As deadly wildfires continue to spread across California, a bipartisan group of senators has introduced a bill that will help communities prepare for and prevent future blazes.
The bill was introduced on Thursday by a group of five senators, including Maria Cantwell (D-Wash), Jim Risch (R-Idaho), Ron Wyden (D-Ore), Mike Crapo (r-Idaho) and Patty Murray (D-Wash).
The bill directs the Forest Service and the Department of the Interior to provide up to $100 million in funding for wildfire prevention. The money will be used to establish wildfire strategies for at-risk communities so they may plan for and prevent future burns. It would also create a pilot program that would "thin" pine forests and promote "controlled burning" in populated areas.
"It's time to create new tools to reduce fire risk and help better protect our communities," Cantwell said in a statement.
"By targeting our most vulnerable pine forests, this science-based pilot program gives the Forest Service tools to address wildfire in our most vulnerable forests and prioritizes cross-laminated timber."
According to scientists, climate change is already intensifying the wildfires we see today. Rising temperatures are drying out vegetation and turning acres of land into kindling that is ripe for burning. Warmer climates are also associated with an increase in lightning storms, which are one of the most common ways that wildfires are started.
There is even some evidence to suggest that climate change will affect wind patterns in states like California, creating strong, dry winds that could intensify any present flames.
Scientists predict that these conditions will continue to intensify wildfires and lengthen their season, placing many communities in the western-most states at terrible risk.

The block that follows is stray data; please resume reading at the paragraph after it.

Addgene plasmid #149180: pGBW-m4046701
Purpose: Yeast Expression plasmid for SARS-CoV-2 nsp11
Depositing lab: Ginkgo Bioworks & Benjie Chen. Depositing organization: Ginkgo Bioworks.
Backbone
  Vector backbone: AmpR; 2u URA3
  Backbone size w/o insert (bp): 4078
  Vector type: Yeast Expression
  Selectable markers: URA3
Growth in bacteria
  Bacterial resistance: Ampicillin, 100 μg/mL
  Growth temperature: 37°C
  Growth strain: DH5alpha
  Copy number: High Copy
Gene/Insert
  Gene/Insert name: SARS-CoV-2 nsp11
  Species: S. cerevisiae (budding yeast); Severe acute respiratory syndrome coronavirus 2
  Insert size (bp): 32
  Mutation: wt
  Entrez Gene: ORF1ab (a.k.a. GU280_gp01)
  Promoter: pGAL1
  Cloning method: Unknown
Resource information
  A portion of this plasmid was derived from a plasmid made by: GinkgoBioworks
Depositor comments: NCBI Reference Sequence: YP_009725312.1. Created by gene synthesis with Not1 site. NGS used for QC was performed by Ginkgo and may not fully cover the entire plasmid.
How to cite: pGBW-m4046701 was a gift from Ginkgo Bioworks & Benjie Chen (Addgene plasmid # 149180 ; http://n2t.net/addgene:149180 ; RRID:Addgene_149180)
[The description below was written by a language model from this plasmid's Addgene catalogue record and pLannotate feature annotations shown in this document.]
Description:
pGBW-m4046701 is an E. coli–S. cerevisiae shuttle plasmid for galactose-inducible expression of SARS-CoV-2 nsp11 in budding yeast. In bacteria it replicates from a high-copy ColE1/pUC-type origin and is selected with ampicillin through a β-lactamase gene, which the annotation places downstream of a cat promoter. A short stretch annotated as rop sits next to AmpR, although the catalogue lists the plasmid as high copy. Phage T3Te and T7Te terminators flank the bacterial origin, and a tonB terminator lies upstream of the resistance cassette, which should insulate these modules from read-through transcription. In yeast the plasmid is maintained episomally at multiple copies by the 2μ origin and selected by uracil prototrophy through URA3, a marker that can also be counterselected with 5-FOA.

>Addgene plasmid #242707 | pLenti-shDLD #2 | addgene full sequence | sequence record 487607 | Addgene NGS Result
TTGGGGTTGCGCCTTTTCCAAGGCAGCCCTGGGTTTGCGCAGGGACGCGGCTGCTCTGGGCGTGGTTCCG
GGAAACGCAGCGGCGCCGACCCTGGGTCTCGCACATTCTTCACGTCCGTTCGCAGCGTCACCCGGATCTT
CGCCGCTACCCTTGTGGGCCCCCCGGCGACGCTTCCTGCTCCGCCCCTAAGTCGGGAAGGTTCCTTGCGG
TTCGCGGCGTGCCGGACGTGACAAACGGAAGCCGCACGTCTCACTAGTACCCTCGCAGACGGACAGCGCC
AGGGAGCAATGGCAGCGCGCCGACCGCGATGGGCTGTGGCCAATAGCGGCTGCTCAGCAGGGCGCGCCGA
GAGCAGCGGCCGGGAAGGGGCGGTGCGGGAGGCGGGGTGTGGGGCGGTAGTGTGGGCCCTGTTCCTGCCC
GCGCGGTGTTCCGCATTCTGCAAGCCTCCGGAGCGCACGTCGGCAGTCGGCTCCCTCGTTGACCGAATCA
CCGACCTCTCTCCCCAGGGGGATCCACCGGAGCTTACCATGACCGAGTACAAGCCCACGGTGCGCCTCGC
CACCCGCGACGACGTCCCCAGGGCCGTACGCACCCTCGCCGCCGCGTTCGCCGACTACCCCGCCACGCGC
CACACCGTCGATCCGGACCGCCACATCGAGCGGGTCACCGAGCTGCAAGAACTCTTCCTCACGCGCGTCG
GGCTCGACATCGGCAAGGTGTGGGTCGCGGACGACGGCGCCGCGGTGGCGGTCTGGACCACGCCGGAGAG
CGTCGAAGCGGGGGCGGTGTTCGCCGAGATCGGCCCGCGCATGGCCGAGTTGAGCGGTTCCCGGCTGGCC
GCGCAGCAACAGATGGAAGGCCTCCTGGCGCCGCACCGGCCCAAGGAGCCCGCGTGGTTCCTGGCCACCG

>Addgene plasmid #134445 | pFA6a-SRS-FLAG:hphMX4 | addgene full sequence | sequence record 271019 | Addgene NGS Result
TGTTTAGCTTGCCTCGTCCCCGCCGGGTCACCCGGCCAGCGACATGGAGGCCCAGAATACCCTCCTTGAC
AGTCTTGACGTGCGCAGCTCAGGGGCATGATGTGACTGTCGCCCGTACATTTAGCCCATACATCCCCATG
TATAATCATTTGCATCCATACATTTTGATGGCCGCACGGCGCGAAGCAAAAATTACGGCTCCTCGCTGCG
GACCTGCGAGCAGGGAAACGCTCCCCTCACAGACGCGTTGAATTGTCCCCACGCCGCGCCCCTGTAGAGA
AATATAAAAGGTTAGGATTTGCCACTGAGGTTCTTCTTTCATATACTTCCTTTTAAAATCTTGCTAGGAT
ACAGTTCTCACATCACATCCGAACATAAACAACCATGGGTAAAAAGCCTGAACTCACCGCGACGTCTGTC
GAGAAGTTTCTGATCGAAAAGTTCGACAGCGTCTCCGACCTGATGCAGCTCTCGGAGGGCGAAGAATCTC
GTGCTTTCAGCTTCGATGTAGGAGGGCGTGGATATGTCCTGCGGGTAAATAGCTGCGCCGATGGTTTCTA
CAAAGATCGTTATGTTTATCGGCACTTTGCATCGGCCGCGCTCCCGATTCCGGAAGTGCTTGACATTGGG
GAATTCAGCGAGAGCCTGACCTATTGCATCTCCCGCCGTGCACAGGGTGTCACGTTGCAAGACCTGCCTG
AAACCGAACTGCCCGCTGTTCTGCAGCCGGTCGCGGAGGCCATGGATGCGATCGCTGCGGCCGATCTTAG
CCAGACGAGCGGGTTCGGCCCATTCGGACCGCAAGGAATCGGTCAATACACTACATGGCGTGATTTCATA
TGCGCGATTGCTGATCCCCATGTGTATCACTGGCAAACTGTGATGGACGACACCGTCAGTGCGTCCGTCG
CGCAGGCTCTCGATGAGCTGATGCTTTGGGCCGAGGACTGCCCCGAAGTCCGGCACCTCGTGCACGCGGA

"We can't sit by and let devastating wildfires become the new normal," said Senator Patty Murray.
"It's time to invest in proactive measures that will help protect communities in Washington state and around the West and save taxpayer dollars. This legislation is a strong step forward in that effort."
In fact, these hot and dry conditions are already intensifying uncontrolled burns. Fires in western states have been increasing in frequency and duration since the mid-1980s. For the last ten years, the average amount of land in the U.S. ravaged each year by fires was about 6 million acres. This year alone, 50,000 fires have burned nearly 8.8 million acres.
In California, specifically, there is a growing body of evidence that suggests the hot and dry conditions that caused the state's drought were brought about, at least in part, by human-caused climate change.
"There's a clear climate signal in these fires because of the drought conditions connected to climate change," said Daniel Swain, a climate scientist at UCLA.
The good news is, it's not too late to address these devastating burns. Mitch Friedman, Executive Director of Conservation Northwest, believes that mitigation efforts like this common-sense bipartisan bill are a great start.
"This bill does more to address the genuine problems than any bill we've seen to date," said Friedman.
"Its emphasis on using prescribed fire is firmly rooted in science."